For Immediate Release
Patrice O’Hara, 296-1228
Are you ready to enjoy the sunshine after the long dreary winter? Do you think you are doing all you can to protect your skin when you are out in the sun? You should think again. Most people fall short in reducing their risk of getting skin cancer, a new study from Fox Chase Cancer Center in Philadelphia claims.
“Skin cancer rates have increased enough in the past 30 years to give it the distinction of being the most common cancer in the United States,” said Paula Clayton, Director, KDHE Office of Health Promotion. “People need to take more precautions while spending time in the sun.”
Skin cancer can be prevented. Using the following tips to protect your skin from the sun now could decrease your chances of developing skin cancer later in life, not to mention helping to prevent wrinkles.
One in five Americans, including one in three Caucasians, will develop skin cancer in the course of their lifetime. Children are especially vulnerable to the sun’s damaging rays and one blistering sunburn in childhood more than doubles a person’s chances of developing melanoma, the most deadly form of skin cancer, later in life.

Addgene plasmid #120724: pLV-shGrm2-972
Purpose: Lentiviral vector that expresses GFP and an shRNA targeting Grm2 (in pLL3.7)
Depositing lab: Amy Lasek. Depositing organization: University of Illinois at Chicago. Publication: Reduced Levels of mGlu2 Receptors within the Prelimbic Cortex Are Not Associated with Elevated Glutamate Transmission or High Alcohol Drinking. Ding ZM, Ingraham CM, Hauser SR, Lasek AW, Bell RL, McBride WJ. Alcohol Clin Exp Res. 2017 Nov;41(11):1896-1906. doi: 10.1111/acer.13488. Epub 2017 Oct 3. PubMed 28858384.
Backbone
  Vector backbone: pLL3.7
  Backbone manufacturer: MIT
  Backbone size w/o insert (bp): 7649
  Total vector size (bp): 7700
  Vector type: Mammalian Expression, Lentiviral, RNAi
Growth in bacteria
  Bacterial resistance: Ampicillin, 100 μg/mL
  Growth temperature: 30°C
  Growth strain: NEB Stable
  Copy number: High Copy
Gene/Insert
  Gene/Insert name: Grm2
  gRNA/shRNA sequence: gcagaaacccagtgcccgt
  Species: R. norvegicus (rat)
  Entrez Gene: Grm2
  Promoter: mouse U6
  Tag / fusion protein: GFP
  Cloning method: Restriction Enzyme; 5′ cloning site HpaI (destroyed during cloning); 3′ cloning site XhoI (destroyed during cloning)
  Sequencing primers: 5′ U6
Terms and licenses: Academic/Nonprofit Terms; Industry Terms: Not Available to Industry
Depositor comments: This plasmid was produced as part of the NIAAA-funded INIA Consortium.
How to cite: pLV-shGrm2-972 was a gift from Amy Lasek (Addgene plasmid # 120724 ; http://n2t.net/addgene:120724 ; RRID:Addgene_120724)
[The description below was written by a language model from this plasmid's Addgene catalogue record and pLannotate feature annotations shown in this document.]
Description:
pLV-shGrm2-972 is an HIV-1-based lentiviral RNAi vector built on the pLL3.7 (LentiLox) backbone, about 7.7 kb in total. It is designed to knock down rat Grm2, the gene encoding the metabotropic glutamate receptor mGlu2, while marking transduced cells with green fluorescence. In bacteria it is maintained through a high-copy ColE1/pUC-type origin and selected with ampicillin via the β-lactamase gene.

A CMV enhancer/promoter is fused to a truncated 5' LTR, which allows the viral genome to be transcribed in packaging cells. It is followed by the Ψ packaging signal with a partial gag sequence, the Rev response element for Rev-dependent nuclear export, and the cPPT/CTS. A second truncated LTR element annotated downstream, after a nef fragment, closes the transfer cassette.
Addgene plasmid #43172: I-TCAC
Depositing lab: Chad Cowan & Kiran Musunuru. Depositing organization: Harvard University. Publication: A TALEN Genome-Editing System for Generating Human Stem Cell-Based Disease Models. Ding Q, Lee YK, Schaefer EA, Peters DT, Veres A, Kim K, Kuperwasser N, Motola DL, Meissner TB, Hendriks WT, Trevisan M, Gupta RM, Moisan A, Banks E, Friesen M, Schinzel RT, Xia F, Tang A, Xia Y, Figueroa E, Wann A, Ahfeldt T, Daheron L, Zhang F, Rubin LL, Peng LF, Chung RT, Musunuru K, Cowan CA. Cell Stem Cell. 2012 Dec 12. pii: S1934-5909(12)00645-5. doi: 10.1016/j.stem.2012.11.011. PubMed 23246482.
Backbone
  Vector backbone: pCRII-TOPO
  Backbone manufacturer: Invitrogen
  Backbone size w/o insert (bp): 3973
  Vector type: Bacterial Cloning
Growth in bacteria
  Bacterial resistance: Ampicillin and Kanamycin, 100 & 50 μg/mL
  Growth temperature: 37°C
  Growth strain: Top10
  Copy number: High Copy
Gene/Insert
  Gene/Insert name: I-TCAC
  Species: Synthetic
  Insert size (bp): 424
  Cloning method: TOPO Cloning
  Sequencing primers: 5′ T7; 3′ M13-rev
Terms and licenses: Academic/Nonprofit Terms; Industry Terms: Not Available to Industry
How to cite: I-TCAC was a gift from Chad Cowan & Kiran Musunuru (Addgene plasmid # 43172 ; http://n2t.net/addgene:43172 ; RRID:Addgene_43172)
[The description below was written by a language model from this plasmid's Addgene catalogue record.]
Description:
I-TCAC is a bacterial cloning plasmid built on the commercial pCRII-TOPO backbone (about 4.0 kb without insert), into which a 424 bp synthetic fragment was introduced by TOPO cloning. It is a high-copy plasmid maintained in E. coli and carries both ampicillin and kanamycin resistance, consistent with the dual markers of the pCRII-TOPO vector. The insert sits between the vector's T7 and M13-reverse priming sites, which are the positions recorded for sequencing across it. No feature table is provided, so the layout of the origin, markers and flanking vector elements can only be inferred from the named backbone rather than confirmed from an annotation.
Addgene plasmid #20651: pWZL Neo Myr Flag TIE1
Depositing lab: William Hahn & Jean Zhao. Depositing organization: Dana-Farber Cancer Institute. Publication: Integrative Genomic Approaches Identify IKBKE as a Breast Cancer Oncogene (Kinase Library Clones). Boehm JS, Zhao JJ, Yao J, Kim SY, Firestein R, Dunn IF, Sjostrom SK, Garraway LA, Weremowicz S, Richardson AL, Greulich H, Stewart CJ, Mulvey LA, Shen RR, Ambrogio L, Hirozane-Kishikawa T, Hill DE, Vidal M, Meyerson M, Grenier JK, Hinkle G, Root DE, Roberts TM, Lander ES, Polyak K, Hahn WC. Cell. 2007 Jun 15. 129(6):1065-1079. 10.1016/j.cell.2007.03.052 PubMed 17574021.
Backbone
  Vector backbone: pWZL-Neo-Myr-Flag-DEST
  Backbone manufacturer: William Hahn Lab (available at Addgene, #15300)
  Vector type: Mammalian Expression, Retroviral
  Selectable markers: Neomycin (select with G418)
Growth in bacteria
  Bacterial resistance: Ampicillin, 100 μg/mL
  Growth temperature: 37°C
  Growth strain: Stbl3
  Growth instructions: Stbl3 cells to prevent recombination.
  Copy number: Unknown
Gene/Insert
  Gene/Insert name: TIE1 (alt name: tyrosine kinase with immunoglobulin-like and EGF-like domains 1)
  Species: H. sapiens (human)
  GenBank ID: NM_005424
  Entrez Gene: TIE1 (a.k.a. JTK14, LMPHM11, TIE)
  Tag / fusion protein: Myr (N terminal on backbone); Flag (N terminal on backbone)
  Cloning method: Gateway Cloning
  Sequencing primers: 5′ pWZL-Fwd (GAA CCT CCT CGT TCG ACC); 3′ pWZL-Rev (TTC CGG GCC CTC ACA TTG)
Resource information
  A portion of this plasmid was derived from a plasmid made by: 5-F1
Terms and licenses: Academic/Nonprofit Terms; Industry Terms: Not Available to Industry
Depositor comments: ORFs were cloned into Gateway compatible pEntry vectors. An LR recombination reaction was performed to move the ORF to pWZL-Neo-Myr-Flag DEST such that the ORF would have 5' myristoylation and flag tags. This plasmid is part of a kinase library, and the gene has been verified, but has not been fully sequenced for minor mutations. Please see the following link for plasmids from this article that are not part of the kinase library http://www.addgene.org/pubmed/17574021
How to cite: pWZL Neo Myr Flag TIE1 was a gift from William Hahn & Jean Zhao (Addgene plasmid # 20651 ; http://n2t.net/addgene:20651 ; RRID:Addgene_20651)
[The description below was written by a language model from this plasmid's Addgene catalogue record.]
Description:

Skin cancer is classified in three basic types, basal cell, squamous cell and melanoma. In Kansas, it is estimated that 550 new cases of melanoma will be diagnosed in 2008. Nationally, the estimate is 67,720 new cases and an estimated 11,200 deaths from the disease.
More than 80 percent of all skin cancers are the most common type, basal cell. This type of cancer has tripled in U.S. women under age 40 in the last 30 years. Squamous cell skin cancer will be diagnosed in 250,000 Americans each year. Melanoma will account for more than 62,000 cases of skin cancer in 2008 and of the 11,200 skin cancer deaths each year in America, more than 8,400 will result from this type of cancer.